Efforts continue in the 1988 case to obtain documents from recalcitrant U.S. agencies that might shed light on the murder of Benjamin Linder, a U.S. engineer who was murdered in 1987 by U.S.-supported contras in Nicaragua.
In the latest skirmish of am almost three-year discovery period, CCR attorneys made forceful oral arguments at the U.S. District Court of Appeals, District of Columbia Circuit, in April 1996 to reverse a lower court decision permitting refusal by the National Security Agency (NSA) to surrender documents.
Linden, a U.S. citizen, and two Nicaraguans were murdered in April 1987 by contras who attacked them while they were constructing a small dam in the village of Bocay. The dam was part of a project to provide electricity and potable water and to boost development in a poor, rural area of Nicaragua.
In 1988 CCR filed suit in federal district court Miami against the contra organizations and their leaders, charging them with Linder’s death. The complaint alleged that they ordered the killing. or at least were aware or condoned the contra practice of killing civilians and executing the wounded. Plaintiffs–Linder’s father, mother, sister, and brother–asserted a cause of action under international law and the wrongful death law of Florida–the state in which the contras then had their headquarters and where much of their leadership resided.
In 1990 the district court dismissed the case on the political question grounds–a discretionary doctrine that precludes federal courts from deciding cases that could interfere with foreign policy. But in a precedent-setting opinion, the appeals court reversed in 1992, signifying, for the first time, that tort suits–suits for damages– could be based on violations of the customary laws of war.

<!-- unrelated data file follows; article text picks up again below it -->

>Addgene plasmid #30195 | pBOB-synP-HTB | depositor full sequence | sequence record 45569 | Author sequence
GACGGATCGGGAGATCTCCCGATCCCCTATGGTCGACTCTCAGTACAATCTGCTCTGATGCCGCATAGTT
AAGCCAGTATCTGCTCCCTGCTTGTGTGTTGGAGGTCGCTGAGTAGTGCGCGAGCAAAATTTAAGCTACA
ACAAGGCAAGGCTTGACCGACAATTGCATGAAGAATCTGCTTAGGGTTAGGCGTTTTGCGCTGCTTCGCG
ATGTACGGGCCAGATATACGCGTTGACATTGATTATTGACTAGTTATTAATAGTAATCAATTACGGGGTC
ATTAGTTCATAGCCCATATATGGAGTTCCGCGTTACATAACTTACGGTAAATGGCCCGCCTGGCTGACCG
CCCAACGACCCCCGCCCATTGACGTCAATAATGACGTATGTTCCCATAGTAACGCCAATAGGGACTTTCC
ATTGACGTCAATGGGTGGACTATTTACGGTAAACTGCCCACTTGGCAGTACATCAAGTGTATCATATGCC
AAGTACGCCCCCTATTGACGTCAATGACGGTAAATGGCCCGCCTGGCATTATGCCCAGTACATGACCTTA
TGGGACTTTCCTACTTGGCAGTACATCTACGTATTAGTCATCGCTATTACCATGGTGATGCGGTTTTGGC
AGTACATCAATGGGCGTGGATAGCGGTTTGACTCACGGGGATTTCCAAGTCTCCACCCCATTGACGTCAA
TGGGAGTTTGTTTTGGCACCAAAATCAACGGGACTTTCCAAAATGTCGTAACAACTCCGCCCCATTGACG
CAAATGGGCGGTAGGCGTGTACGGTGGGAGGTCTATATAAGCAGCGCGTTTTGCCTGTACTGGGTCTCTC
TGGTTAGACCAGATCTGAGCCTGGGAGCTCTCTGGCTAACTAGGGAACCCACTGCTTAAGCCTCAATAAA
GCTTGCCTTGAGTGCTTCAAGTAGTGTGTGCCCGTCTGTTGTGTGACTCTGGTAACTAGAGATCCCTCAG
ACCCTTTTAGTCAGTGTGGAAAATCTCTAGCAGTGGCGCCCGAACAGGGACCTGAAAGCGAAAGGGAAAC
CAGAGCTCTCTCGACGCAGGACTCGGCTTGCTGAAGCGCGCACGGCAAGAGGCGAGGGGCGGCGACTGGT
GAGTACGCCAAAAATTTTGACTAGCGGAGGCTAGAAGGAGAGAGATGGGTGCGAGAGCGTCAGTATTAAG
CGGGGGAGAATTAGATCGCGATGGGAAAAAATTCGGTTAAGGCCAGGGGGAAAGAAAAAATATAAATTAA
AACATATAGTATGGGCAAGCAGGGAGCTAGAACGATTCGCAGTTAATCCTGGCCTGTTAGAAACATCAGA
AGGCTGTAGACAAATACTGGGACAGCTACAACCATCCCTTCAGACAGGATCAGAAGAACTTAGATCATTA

CCR subpoenaed government documents relevant to the case in late 1993. A year and a half later, after the government refused to even discuss complying with the subpoenas, the court ordered it produce some documents in July 1995. However, the NSA refused to cooperate, and the lower court sustained this position on administrative grounds which CCR asserted did not properly weigh “balancing plaintiffs’ need for information with the government’s need for secrecy.’ In August 1995, filed a Motion for Further Relief, asking the court to order the CIA, the Department of Defense, the department of State and the FBI to supply the Linders with more information on the withheld documents and conduct a further search for documents concerning defendants” acts against civilians, prisoners of war, the wounded and foreigners working in Nicaragua. a ruling is pending.
Thus, what originally was a suit to seek justice for Benjamin Linder has taken on a new coloration: forcing u.S. agencies to disclose their own role in the deaths of U.S. citizens who participate legitimately in aiding social change in other countries.
Michael Ratner. Beth Stephens, Jules Lobel, Mahlon Perkins, Margaret Ratner, Jennifer M. Green, Harold Hongju Koh of the Lowenstein International Human Rights Clinic, and Daniel Jonas.